THE former first minister Alex Salmond has been cleared of all the charges he faced. He was found not guilty on 12 of the charges, one was found not proven, and one had been withdrawn by the prosecution earlier in the trial. The wider independence movement has breathed a collective sigh of relief, and a lot of British nationalists can barely contain their fury.

The frothier members of the British nationalist persuasion were looking forward to the sight of a hero of the independence movement in handcuffs and being sent to prison. So were the editors of those newspapers which had already convicted Alex Salmond even before his trial had begun.

The prospect of him in a prison uniform, forever stigmatised as a sexual abuser, was one which they were relishing, and with which they intended to taunt us for years to come. They were far more interested in that than in their false concern for the complainants. In the absence of any substantive or persuasive arguments for British nationalism, it was pretty much all that they had left. All the more so since they had destroyed most of their own arguments over the past few years.

Independence is bigger than any one man, but Alex Salmond is and will always be a towering figure within the independence movement. He is the giant upon whose shoulders so many of us stand. Without his inspiration, we would not have the vibrant and thriving mass grassroots independence movement which we have today, a movement which will campaign over the coming months and which will bring about the dream that so many of us share.

It’s thanks to his boldness and his willingness to challenge the British establishment that the cause of independence got a foothold which allowed it to change the face of Scotland forever.


He may not have secured Scotland’s independence in 2014, but he laid the groundwork which placed Scotland upon the path towards independence. That above all is the reason why he is feared and hated by so many of those British nationalists, who are not nationalists because they’re British.

For a man such as Alex Salmond, one of the great heroes not only of the independence movement but of Scottish history, to have been convicted of serious charges of sexual assault would have given the opponents of independence an easy way to taunt and taint a cause which will always remain a noble one.

His acquittal means that his reputation, and the reputation of his life’s work so far, remain unsullied. For that, all supporters of Scottish independence must be grateful.

Yet even if Alex Salmond had been convicted on one or more of the charges, it would not have altered one jot the reasons for Scottish independence. It would not have changed the contempt with which the British Government has treated Scotland during the Brexit process. It would not have changed the way in which all the promises and commitments that were made to the people of Scotland by the Better Together campaign in 2014 have been traduced and destroyed by the British nationalist parties themselves.

READ MORE: Alex Salmond cleared of all charges in sexual assault case

In normal times this would be the only story in town. This would be the political story of the year which thrust all others off the headlines. Yet these are not normal times. This is a time of a potentially devastating epidemic which threatens lives and risks overwhelming our health service. As Alex Salmond said himself as he spoke to the press after his acquittal, his recent personal nightmare is as nothing compared to the nightmare of life and death that so many people are experiencing during this pandemic.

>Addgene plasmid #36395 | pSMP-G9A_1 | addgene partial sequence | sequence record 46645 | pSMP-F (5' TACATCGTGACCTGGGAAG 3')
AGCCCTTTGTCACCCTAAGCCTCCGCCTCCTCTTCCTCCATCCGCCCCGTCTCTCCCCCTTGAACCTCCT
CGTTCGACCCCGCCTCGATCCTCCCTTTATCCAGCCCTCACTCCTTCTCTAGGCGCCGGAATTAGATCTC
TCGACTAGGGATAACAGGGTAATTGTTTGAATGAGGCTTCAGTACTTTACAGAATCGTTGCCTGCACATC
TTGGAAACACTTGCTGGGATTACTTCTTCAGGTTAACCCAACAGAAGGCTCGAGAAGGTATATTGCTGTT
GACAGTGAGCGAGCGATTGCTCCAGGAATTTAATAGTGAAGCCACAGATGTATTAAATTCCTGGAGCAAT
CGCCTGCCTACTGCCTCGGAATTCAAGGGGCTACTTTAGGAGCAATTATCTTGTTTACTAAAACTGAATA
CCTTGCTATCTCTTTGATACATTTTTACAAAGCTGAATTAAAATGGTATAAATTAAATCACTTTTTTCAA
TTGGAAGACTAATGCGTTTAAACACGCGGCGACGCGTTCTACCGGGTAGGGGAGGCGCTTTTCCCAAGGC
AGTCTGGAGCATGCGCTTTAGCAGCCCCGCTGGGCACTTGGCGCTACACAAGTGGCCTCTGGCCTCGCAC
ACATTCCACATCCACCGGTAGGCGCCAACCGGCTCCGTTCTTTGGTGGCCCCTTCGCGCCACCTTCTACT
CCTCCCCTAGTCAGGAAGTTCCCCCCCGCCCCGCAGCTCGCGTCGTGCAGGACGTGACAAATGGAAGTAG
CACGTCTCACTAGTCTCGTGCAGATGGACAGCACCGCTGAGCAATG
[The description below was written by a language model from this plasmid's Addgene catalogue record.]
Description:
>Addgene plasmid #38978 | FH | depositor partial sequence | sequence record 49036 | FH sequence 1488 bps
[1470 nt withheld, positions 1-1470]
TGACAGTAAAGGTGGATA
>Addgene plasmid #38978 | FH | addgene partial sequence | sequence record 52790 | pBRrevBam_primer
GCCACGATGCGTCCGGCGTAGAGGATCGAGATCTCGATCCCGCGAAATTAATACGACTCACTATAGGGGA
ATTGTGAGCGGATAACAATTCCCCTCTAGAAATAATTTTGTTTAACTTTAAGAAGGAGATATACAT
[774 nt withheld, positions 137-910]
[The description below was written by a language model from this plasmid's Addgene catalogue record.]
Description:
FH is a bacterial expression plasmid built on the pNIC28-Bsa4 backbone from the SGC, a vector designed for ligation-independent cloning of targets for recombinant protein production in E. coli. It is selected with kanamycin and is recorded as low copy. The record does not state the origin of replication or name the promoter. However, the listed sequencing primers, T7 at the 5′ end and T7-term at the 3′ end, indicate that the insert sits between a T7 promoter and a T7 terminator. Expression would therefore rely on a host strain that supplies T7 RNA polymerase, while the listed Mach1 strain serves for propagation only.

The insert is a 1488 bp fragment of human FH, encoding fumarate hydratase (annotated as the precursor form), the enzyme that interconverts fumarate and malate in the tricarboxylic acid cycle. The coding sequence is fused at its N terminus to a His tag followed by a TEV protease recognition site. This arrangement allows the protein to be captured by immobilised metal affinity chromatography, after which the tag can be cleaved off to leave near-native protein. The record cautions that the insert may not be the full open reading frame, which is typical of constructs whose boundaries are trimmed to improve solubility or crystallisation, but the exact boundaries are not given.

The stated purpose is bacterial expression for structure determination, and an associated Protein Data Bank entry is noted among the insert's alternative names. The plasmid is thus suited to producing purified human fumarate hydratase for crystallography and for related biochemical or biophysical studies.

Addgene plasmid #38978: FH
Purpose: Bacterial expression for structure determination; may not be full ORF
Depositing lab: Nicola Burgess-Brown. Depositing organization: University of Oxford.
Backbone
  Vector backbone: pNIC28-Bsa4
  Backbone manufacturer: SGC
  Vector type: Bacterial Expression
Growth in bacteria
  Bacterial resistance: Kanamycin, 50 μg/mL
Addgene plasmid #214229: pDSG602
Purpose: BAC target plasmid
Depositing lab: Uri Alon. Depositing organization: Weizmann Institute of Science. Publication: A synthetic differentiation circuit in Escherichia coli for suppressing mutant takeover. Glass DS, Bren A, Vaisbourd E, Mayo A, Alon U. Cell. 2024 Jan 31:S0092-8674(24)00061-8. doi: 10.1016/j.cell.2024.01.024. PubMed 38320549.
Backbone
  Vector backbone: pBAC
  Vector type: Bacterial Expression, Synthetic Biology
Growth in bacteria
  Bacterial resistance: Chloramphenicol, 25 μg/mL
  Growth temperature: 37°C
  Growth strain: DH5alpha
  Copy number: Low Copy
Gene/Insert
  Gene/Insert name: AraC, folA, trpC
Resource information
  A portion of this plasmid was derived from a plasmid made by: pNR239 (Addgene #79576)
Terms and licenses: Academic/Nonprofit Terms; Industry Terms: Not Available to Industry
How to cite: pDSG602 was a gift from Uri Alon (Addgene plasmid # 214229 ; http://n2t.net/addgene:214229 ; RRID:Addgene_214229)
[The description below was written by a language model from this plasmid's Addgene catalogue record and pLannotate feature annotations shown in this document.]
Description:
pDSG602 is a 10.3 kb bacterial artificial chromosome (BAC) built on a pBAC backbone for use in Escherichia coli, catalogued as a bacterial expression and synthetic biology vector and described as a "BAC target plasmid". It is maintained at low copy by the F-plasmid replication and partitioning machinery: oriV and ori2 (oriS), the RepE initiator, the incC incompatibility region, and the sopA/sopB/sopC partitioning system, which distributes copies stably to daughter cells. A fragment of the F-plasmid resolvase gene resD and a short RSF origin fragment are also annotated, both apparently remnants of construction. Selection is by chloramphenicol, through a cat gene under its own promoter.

This is not the time to indulge in yet more infighting. And we must also remember that it takes a great deal of courage to come forward with an allegation of sexual assault. We must not allow this trial, nor the developments which will unfold as a result of it, to make it more difficult for vulnerable people to come forward when they have been assaulted.

We must not turn back the clock on the progress that we have made as a society in the support given to victims. But neither must we allow allegations of sexual assault to be weaponised as instruments of political infighting.

There are now questions for the current SNP leadership. There are questions about what Nicola Sturgeon knew and when she knew it. There are questions about the internal complaints processes of the party. There should be, as a matter of some urgency, an internal review within the party which will lead to the creation of a proper complaints procedure so that party members, workers, and staff can be supported and receive justice. There are also questions about what has been going on within the party that has allowed what appears to be factional infighting and internal disputes to get so out of hand. There has been considerable disquiet for some time about the way in which party members and supporters can be vilified by the media and immediately rejected by the party.

Those are debates which will come when the time is right. But what we can be sure of now is that when the question of Scottish independence is revisited in another referendum, as it most assuredly will be, one of the greatest and most persuasive voices will be beside us arguing for our cause.

No wonder the British nationalists were so keen to see him out of the picture for good.